Liam Newcombe, CTO of Romonet (, says:

At the moment, regulators across the world are struggling to find ways to measure how energy efficient a data center is by measuring how the ‘useful work’ it delivers compares with the energy consumed. The idea being that data centers can then be given a ‘score’ which says how energy efficient they are – or are not – and the regulators can then influence the market.

Whilst I agree that data centers need to become more energy efficient, I think that in the quest to find one, all-encompassing energy efficiency metric, we’re being side tracked from the main issue and ignoring the big opportunity. For me, the elephant in the room is that data center environments have traditionally been designed, developed and managed as if their workload is static – and that is what we should be concentrating on first before we start imposing a metric.

To explain this, let’s draw a comparison between how a desktop PC or laptop uses power and how a data center uses energy. In recent years, chip vendors have worked hard to make laptops and PCs smarter in the way they use power – laptops and tablets in particular need a long battery life otherwise they won’t sell. This means that if you’re doing something quite complex on your PC – like editing a video or watching a movie – the PC draws more power than if you’re just browsing the web or working on a word document – and in standby mode, a PC hardly uses any power at all. Unfortunately, data centers don’t work like this.

Let’s say we have a corporate data center which hosts a customer contact platform with a web presence and a few thousand call center operators. On a Monday morning, it might be handling 50,000 calls and 100,000 web users every hour. It might be using a lot of power – but it’s doing a lot of work. However, if we return and measure energy consumption at 4am on a Sunday when there are no phone customers and only a few web users – it will be drawing almost the same amount of power.

To use an analogy, if a data center was a car we would not be able to turn the engine off and it would use almost the same amount of fuel idling on your driveway as if it were carrying five people, speeding along the motorway at 70 MPH. To continue the analogy, if you were concerned about your car’s fuel consumption – which you really should be – you’d probably ask why you couldn’t turn the engine off and why your car needed all that fuel when it was stationary. You wouldn’t ask the garage to tweak the engine to make it run more efficiently at 70 MPH – but this is the equivalent approach our regulators are taking in searching for a metric to measure how efficiently data centers run at maximum load.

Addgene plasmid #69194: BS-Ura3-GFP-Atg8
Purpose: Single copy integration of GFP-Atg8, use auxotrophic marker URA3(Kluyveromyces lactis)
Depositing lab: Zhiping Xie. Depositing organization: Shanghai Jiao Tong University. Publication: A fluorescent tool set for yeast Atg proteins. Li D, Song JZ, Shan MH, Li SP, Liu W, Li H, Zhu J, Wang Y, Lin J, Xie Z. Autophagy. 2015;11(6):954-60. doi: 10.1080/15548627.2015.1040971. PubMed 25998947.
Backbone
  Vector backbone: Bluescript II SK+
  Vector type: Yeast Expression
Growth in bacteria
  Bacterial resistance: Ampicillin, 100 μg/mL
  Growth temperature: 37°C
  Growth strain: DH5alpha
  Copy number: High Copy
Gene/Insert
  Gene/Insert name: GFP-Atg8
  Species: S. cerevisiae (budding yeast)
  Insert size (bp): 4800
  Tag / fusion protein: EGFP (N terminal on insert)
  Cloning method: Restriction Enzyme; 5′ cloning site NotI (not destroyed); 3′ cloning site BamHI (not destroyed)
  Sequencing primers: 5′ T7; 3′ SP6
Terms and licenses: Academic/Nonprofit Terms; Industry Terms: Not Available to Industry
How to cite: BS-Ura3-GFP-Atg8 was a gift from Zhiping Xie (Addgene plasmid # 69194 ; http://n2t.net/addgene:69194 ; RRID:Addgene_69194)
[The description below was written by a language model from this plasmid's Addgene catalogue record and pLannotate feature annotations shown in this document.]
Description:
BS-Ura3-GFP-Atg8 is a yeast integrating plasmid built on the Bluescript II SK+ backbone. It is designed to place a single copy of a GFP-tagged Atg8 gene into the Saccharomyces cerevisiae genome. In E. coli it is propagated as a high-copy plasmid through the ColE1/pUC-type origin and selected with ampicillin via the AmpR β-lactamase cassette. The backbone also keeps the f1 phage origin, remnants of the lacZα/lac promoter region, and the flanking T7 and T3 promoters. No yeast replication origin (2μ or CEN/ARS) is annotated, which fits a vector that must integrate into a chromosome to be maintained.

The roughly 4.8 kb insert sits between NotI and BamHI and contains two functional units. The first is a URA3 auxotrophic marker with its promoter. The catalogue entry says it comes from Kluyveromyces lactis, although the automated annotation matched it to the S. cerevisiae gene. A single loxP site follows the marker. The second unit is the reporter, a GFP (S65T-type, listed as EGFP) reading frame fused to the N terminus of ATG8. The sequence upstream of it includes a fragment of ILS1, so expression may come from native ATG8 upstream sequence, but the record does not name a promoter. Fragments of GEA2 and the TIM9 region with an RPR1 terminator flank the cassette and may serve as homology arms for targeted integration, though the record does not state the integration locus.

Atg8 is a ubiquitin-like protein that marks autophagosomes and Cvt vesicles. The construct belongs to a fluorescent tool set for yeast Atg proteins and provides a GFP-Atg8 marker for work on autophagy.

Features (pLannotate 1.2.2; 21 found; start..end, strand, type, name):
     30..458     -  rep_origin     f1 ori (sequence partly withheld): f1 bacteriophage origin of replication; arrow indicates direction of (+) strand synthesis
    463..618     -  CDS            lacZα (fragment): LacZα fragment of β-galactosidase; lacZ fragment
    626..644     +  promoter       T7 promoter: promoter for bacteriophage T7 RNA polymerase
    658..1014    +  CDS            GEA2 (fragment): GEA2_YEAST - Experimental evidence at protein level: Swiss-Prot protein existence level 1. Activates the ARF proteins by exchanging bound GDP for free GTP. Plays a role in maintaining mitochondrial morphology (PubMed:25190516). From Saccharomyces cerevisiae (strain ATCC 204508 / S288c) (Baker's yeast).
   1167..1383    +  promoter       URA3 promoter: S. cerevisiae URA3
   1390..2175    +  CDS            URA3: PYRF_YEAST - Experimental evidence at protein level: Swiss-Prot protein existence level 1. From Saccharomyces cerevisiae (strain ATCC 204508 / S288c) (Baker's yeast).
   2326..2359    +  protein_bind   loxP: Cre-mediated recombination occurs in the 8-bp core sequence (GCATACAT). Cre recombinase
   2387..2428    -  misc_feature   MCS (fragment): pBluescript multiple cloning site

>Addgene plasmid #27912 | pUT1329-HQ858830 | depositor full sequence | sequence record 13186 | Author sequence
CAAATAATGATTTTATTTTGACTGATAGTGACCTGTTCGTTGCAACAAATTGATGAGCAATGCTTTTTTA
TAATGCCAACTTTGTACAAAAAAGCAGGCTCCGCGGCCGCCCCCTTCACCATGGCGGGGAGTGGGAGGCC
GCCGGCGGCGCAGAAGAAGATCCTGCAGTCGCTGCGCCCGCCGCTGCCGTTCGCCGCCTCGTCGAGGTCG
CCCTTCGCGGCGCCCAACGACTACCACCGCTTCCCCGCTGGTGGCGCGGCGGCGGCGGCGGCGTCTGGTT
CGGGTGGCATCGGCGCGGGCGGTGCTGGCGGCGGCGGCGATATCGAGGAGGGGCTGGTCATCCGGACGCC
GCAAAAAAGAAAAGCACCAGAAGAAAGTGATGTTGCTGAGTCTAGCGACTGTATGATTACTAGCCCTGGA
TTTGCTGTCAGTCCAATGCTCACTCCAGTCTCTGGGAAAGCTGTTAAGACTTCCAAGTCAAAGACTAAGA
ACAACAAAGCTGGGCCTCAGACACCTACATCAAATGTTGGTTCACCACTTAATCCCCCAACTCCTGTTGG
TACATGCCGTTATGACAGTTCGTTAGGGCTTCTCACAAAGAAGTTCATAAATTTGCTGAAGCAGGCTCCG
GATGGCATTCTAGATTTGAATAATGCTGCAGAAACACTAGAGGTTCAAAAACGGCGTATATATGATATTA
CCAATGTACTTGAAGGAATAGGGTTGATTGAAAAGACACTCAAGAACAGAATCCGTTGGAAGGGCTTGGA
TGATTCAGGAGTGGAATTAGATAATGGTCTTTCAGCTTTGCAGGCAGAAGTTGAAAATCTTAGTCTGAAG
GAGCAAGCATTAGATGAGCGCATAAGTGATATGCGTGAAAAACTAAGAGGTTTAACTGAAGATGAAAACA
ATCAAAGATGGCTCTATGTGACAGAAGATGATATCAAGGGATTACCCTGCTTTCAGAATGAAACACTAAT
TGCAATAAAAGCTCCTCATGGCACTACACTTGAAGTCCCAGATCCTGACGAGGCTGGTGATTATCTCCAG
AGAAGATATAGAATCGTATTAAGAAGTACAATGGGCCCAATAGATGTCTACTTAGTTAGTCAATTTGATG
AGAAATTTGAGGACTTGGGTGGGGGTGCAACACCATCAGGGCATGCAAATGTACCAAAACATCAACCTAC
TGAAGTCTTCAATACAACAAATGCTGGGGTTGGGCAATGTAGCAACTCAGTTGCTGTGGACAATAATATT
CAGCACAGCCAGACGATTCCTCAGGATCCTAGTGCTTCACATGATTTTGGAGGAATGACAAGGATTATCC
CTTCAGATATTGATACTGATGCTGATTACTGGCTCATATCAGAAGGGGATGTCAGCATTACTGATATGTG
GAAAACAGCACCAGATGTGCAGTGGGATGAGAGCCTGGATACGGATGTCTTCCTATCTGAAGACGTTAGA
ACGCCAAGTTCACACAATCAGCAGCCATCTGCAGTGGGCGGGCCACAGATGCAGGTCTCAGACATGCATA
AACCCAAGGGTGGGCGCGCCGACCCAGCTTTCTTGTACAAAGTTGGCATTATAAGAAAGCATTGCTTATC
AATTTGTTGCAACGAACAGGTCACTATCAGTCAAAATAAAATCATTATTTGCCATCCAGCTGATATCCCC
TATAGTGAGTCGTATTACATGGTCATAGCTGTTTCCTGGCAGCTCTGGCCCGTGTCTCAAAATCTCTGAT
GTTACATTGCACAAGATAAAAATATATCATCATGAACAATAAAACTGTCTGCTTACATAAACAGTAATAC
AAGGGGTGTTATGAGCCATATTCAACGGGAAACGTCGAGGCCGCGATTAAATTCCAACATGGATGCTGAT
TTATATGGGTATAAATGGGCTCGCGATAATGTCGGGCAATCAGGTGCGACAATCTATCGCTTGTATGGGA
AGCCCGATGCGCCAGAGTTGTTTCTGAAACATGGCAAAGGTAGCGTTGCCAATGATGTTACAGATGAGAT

For me, it is less important how efficiently a data center operates when working hard on a Monday morning. I am far more concerned that we understand how inefficient it is when it’s doing nothing – and that we then minimize this inefficiency. However, to date, the data center industry has a poor record of coming together to address this challenge.

Whilst some companies have recognized this issue and started making more energy efficient servers, much of the equipment in a data center still draws close to full power all of the time. There’s no one single piece of equipment that’s going to solve this issue and no one vendor or department that is solely responsible – there’s no magic bullet. To address this issue we need a paradigm shift in the way that we as an industry think about the design and deployment of data centers. From the mechanical engineering to writing our software, we need to ask: “how much power, data center capacity and cost will this waste to do nothing?” And as we ensure every device is tuned to manage its energy consumption at a lower load, we’re also going to see data centers becoming cheaper to run and more efficient at full load.

But to spur the industry into action, we need to create an informed market. We need to make the issue of waste energy and cost clear to the business. Every finance chief needs to know how much energy each data center service is using when it’s working at full capacity as opposed to when it’s idling for them to be able to make a decision which service is worth the cost – and which isn’t. Only then can they make an informed choice about which data center services they are happy to spend the money on, which ones they might want to spend less on and which can be turned off altogether. And it’s only when this happens that the market will start to change.